Wednesday, July 13, 2011

Bridge to Terabithia

Paterson, K. (1977). Bridge to Terabithia. New York, NY: Harper Trophy. 

LS5360 Newbery Medal, Challenged.  This novel was a score from my daughter’s library, and one which she was very excited for me to read – and I see why. Very good read, though I was surprised, given it had been challenged, that our district allowed it to be part of the curriculum.  (just for the language, though I thought it was used naturally and was not a distraction from the story.)

Exposition:  The setting is a small town, Lark Creek, Virginia, in the 1970s.  The narration is from third person limited omniscient point of view (Jesse’s). We see that Jesse Owens (Jess), the main character, isn’t understood by his family, doesn't have any real friends, and doesn't even like school very much. As the story begins, Jess has a goal that he believes will give him a name and glory, and it’s all he has to focus on. The other main character is Leslie Burke, and secondary most important characters are Miss Edmunds and May Belle.

Conflict: Leslie moves-in next door, and Jess doesn’t initially think she’s “friend-worthy,” but he keeps standing-up for her and eventually becomes his best friend.

Rising Action:  Jess and Leslie's friendship grows stronger, particularly when dealing with the school bully, first, as they take revenge for her bullying May Belle, but secondly as they reach out to the bully and realize she’s got her own battles to deal with.

Climax: Jesse takes a field trip with Miss Edmunds, and only thinks in hindsight that he should have invited Leslie along. He gets home to find out Leslie has died.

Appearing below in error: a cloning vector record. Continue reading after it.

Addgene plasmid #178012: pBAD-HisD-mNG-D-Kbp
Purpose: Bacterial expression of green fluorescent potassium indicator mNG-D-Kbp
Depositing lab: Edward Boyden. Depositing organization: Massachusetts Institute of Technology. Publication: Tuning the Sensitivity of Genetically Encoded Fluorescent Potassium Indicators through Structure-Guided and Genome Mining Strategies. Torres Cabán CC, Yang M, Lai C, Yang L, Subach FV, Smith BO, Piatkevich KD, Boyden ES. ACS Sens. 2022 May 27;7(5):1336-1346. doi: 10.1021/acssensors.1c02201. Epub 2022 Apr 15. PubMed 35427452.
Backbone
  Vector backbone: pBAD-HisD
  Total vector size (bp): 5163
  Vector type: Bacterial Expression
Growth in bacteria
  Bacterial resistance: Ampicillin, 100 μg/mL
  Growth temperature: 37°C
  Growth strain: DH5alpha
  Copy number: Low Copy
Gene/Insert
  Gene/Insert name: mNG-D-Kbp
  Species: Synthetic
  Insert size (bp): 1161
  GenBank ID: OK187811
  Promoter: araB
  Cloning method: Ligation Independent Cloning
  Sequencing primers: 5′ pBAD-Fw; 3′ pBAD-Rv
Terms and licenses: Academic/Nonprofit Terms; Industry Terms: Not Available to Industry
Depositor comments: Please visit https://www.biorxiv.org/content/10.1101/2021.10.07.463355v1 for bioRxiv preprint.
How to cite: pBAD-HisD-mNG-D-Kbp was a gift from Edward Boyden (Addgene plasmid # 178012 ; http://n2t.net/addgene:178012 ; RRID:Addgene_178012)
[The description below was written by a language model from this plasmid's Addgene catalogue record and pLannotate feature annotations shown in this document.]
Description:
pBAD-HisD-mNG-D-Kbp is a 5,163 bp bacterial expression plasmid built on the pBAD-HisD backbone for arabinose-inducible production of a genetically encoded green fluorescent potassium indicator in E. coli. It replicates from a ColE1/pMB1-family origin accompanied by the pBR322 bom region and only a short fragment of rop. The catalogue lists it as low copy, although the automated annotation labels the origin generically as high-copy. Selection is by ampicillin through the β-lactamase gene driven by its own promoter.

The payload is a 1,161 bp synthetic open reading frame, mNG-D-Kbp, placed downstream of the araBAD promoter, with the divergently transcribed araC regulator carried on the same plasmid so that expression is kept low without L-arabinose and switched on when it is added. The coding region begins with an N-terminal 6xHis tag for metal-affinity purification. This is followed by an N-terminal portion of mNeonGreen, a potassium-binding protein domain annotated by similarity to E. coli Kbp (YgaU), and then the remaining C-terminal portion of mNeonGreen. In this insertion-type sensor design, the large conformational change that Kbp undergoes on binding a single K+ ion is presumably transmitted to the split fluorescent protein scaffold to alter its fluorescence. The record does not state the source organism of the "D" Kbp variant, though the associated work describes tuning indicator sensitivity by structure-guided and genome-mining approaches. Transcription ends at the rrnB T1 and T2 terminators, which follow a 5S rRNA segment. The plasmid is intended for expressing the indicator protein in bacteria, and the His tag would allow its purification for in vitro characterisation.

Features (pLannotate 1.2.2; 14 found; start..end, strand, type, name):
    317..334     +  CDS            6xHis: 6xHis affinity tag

Falling Action:  Jess grieves the loss of Leslie and finds comfort and reassurance in his father, Mrs. Myers, and Leslie’s family and he learns to appreciate how much Leslie meant to him and what he learned from her.

Resolution:  Jess builds a bridge to Terabithia, using wood given to him by Leslie’s parents, and decides it’s important to keep going there because Leslie would have wanted it that way.

Literary Elements:  Foreshadowing and figurative language are two elements used to enhance the writing. For example,  Leslie’s death is foreshadowed several times: in Chapter 8, Jess worries about the dog falling in the water and dying, and after church, Jess’s sister questions about what would happen to Leslie’s soul if she died. Again, in Chapter 9, as the creek rises, so does Jess’s anxiety and fear and he has a general malaise about the creek.   As far as figurative language two examples are: “There in their secret place, his feelings bubbled inside him like a stew on the back of the stove--some sad for her in her lonesomeness, but chunks of happiness, too” (7.112);  “And May Belle would pop her buttons. Her brother was the fastest, the best. That ought to give the rest of the first grade something to chew their cuds on. Even his dad would be proud” (1.20-21).